Group Lotus owner snaps up flying auto maker


Meanwhile, founder of Terrafugia, Carl Dietrich, said: "We started Terrafugia with a vision to change the future of transportation with practical flying cars that enable a new dimension of personal freedom".

Li Shufu, founder and chairman of Zhejiang Geely Holding believes that "Terrafugia is ideally positioned to change mobility as we now understand it and herald the development of a new industry in doing so". It's also hiring some big guns.

Terrafugia remains in the United States, but will team up with Geely Holding's own engineering resources.

Terrafugia, despite being founded by a quintet of MIT graduates, is hardly immune to such skepticism.

To help bring the "flying" side of flying vehicle to fruition, it has also brought on board Bell Helicopter China's former managing director, while Terrafugia's founder Carl Dietrich will become its Chief Technology Officer. This auto will be the first to hit the market, taking off in 2019 - although, in fairness, you're probably going to want to wait a year before purchase. It features a 2-seat cabin and a foldable wing. Using rechargeable batteries, the TF-X would have a range of 500 miles per flight.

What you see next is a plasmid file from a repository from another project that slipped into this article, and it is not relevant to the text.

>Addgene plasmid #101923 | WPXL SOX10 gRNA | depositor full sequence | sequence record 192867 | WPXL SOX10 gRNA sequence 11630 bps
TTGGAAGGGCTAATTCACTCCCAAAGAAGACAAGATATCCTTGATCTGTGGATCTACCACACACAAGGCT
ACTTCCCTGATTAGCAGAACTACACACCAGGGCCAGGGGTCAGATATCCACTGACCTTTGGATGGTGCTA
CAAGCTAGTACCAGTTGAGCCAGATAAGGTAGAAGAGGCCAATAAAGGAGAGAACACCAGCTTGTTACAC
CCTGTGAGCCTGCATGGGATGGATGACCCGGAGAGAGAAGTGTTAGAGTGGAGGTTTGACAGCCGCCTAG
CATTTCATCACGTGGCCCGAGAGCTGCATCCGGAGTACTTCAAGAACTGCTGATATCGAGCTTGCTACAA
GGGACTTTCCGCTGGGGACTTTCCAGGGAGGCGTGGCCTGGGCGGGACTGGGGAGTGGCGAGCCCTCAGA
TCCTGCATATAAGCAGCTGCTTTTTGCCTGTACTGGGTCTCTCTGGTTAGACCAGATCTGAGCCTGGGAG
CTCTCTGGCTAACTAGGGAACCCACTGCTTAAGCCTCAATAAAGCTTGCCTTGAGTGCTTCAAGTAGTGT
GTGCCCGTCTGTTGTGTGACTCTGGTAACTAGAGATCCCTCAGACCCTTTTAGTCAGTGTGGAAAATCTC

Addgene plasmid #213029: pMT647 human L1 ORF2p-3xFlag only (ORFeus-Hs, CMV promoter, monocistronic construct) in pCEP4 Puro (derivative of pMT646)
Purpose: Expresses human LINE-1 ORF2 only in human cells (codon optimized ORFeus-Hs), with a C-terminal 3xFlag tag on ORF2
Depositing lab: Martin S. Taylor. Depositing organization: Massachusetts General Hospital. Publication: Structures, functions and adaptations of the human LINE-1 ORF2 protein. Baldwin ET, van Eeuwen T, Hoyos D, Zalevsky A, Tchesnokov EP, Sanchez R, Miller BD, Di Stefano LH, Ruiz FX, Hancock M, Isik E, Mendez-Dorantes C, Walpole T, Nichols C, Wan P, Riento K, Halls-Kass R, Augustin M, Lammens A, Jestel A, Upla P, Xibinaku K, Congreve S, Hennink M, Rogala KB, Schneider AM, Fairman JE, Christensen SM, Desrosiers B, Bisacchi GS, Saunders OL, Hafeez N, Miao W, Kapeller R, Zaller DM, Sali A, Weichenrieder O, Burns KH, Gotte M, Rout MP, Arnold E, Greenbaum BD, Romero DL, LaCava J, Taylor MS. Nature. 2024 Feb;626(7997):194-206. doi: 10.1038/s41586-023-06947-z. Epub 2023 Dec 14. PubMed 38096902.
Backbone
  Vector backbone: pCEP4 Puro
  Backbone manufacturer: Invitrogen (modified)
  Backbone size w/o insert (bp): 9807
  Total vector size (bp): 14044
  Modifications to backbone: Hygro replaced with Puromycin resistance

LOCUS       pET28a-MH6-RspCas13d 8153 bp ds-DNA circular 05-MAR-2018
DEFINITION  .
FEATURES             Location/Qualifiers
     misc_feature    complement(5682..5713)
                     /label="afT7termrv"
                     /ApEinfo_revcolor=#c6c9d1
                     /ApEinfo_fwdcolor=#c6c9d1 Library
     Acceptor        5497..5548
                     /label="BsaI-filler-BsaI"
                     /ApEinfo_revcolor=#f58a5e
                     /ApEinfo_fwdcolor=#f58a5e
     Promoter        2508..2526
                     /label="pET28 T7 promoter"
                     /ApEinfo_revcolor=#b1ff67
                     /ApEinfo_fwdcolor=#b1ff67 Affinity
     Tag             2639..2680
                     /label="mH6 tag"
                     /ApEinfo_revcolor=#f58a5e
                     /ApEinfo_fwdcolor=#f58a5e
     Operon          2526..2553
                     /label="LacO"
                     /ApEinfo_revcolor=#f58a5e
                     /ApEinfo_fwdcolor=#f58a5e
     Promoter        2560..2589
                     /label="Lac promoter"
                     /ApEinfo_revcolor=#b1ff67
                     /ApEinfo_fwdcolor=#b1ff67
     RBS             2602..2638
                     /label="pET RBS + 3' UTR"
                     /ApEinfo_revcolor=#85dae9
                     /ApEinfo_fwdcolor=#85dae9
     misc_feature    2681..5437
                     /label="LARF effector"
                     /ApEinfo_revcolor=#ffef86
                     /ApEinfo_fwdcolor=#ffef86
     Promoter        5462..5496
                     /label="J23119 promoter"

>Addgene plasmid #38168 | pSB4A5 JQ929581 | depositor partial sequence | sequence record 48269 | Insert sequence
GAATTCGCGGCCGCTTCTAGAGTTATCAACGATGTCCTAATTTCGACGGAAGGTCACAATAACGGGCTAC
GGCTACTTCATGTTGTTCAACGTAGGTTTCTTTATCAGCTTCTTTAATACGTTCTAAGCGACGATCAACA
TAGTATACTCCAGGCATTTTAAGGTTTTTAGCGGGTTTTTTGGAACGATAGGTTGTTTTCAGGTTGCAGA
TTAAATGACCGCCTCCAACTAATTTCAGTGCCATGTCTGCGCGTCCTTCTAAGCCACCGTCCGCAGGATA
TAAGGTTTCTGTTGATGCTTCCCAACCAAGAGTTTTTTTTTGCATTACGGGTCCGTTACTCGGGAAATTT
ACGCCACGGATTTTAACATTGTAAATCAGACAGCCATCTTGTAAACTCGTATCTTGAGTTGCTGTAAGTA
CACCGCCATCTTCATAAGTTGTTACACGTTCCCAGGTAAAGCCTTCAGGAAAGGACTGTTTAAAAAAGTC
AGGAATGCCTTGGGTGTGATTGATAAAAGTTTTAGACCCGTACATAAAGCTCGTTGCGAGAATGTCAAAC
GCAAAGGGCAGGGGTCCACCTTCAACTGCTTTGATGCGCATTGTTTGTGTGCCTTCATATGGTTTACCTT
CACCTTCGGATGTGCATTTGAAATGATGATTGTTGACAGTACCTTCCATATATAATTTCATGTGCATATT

It said it was targeting 280,000 units of the model, to be assembled at the Proton plant in Tanjung Malim, for the Southeast Asian market.

The US-based company unveiled the Transition in 2012 with a base price of $279,000 at the time, and received Federal Aviation Administration certification a year ago.

Francis Kwok Sze-chi, managing director at Freeman Securities in Hong Kong, told NQN: "Demand for "flying cars" is promising in China where traffic congestions are chronic headaches".

While most carmakers-including Geely-owned Volvo-are developing self-driving vehicle technologies in a bid to turn science-fiction fantasy into near-future reality, a handful of smaller companies cling to serious attempts at building flying cars.

Over a century later, no one not working for Spacely's Sprockets has made a viable business case for flying cars.